A protective system designed with de-energize-to-trip components is one in which a single component failure will place the equipment or unit in a safe state, usually shutdown. Typical single component failures are power or air failures, blown fuses, and broken input or output signals. If improperly designed, single circuit de-energize-to-trip designs may be prone to nuisance trips and alarms because one single component (out of perhaps hundreds) causes a shutdown. Obviously the nuisance trip and alarm are immediately detectable and can have serious impact on the productivity of the plant and operator confidence in the system. Nuisance shutdown frequency is a function of the complexity and number of components in the system. If excessive, the frequency of nuisance shutdowns can be reduced by the selection and installation of more reliable or redundant components.
The design of a reliable de-energize-to-trip protective system must ensure that the system is placed in a shutdown state upon failure of any single system component. The following guidelines should be observed:
• Pneumatically or hydraulically operated actuators for shutdown valves should move to the safe position on loss of actuator power supply.
• Solenoid valves should be energized during plant operation, and moved to the safe position when power is removed or lost (de-energize-to-trip).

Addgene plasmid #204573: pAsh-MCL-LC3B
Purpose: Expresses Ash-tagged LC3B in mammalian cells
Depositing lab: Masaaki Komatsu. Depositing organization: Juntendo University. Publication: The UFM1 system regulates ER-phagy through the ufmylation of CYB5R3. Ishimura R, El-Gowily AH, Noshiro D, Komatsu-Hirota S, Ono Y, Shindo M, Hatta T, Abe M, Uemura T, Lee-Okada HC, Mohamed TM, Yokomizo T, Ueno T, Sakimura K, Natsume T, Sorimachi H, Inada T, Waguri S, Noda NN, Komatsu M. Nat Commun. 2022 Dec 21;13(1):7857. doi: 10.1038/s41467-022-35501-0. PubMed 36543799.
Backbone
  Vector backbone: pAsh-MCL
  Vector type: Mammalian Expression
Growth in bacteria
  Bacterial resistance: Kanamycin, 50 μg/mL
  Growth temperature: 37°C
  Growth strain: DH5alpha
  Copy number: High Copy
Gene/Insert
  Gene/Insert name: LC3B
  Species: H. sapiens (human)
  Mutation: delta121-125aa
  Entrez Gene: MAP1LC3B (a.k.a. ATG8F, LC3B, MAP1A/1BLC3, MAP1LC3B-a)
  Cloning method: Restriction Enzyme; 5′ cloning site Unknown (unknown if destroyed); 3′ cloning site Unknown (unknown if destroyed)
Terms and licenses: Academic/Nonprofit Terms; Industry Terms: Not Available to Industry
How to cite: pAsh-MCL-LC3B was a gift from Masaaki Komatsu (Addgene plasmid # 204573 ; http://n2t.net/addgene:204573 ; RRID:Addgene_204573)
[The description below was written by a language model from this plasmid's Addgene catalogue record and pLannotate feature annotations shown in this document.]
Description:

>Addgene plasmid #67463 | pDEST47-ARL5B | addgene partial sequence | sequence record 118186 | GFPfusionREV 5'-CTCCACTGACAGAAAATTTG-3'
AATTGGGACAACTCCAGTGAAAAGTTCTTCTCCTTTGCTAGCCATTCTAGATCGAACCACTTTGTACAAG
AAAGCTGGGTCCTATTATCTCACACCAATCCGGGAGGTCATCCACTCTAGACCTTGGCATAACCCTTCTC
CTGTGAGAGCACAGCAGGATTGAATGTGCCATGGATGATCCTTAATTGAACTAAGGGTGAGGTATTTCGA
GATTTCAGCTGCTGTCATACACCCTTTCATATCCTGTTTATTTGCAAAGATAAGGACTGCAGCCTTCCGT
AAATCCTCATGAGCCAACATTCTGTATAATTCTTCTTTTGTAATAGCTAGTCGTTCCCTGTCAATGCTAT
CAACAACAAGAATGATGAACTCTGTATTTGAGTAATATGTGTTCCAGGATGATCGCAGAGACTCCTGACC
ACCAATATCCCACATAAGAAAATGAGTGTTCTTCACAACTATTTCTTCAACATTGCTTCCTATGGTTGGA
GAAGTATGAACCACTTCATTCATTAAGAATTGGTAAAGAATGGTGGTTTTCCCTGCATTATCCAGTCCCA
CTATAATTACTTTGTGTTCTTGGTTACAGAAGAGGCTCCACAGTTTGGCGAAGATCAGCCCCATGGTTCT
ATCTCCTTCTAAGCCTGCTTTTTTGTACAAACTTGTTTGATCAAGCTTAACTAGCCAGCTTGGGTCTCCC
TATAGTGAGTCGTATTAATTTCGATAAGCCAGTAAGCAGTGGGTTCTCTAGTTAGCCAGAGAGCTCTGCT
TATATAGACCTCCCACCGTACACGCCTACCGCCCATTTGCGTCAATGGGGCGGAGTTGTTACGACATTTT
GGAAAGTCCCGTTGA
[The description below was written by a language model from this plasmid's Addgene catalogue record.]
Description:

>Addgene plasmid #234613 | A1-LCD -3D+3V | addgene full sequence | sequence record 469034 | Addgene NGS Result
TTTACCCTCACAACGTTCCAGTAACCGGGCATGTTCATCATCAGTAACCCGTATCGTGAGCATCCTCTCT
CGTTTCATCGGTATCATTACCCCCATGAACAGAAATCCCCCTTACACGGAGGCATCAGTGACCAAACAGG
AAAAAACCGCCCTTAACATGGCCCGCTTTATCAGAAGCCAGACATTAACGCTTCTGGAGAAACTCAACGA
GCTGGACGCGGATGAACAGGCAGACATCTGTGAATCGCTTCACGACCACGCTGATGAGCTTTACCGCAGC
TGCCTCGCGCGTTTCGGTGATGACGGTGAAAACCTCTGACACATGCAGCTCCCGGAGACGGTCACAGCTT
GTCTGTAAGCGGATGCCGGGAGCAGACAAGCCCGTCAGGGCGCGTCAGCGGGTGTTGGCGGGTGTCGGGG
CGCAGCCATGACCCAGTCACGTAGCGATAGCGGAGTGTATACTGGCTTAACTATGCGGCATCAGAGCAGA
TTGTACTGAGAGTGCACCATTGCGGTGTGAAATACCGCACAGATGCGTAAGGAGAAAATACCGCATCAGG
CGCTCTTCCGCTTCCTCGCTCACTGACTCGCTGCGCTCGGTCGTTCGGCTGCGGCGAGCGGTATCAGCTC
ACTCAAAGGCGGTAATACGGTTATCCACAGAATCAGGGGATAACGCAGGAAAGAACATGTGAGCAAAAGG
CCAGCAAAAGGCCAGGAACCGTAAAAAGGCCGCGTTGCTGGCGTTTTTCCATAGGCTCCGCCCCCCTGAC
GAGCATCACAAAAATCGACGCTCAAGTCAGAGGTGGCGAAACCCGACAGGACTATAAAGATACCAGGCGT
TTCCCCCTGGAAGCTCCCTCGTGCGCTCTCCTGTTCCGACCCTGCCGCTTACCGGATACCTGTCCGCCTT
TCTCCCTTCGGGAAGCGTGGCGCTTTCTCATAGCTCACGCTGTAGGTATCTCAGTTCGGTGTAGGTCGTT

• Sensing-device contacts should be closed during normal or safe operations and should open when the shutdown condition is reached.
• Failure of the air or electric supply to a measuring instrument used in a shutdown system should cause the output to move toward the trip condition. In some cases this will require the use of reverse-acting transmitters. If this cannot be achieved, consideration should be given to installing instruments to alarm on measuring instrument power failure.
• The sample flow of an analyzer used in a trip system should be monitored. Loss of flow or significant reduction in flow should initiate an alarm.
• Shutdown systems using thermocouples should be provided with a thermocouple burnout protection device. On thermocouple burnout, the converter output will be driven away from the shutdown trip setting. A separate alarm should be installed to detect the burnout.
Most shutdown systems, and all alarm systems, should be designed with de-energize-to-trip components in order to immediately bring protective system component failures to the attention of the operators. The biggest drawback to this type of design, the possibility of nuisance trips, is less of a concern now with the use of more reliable and redundant electronic equipment.
Use of a de-energize-to-trip system does not guarantee that a component failure will immediately cause the plant to shut down. In fact the operators may not know that the protective system is not in working order. For example, a process lead to a field switch could become plugged, making it unable to sense a possibly dangerous operating condition, or a valve could become stuck in its normal operating position, unable to move to the fail-safe position. Such equipment failures can be detected only through a regular, documented testing program.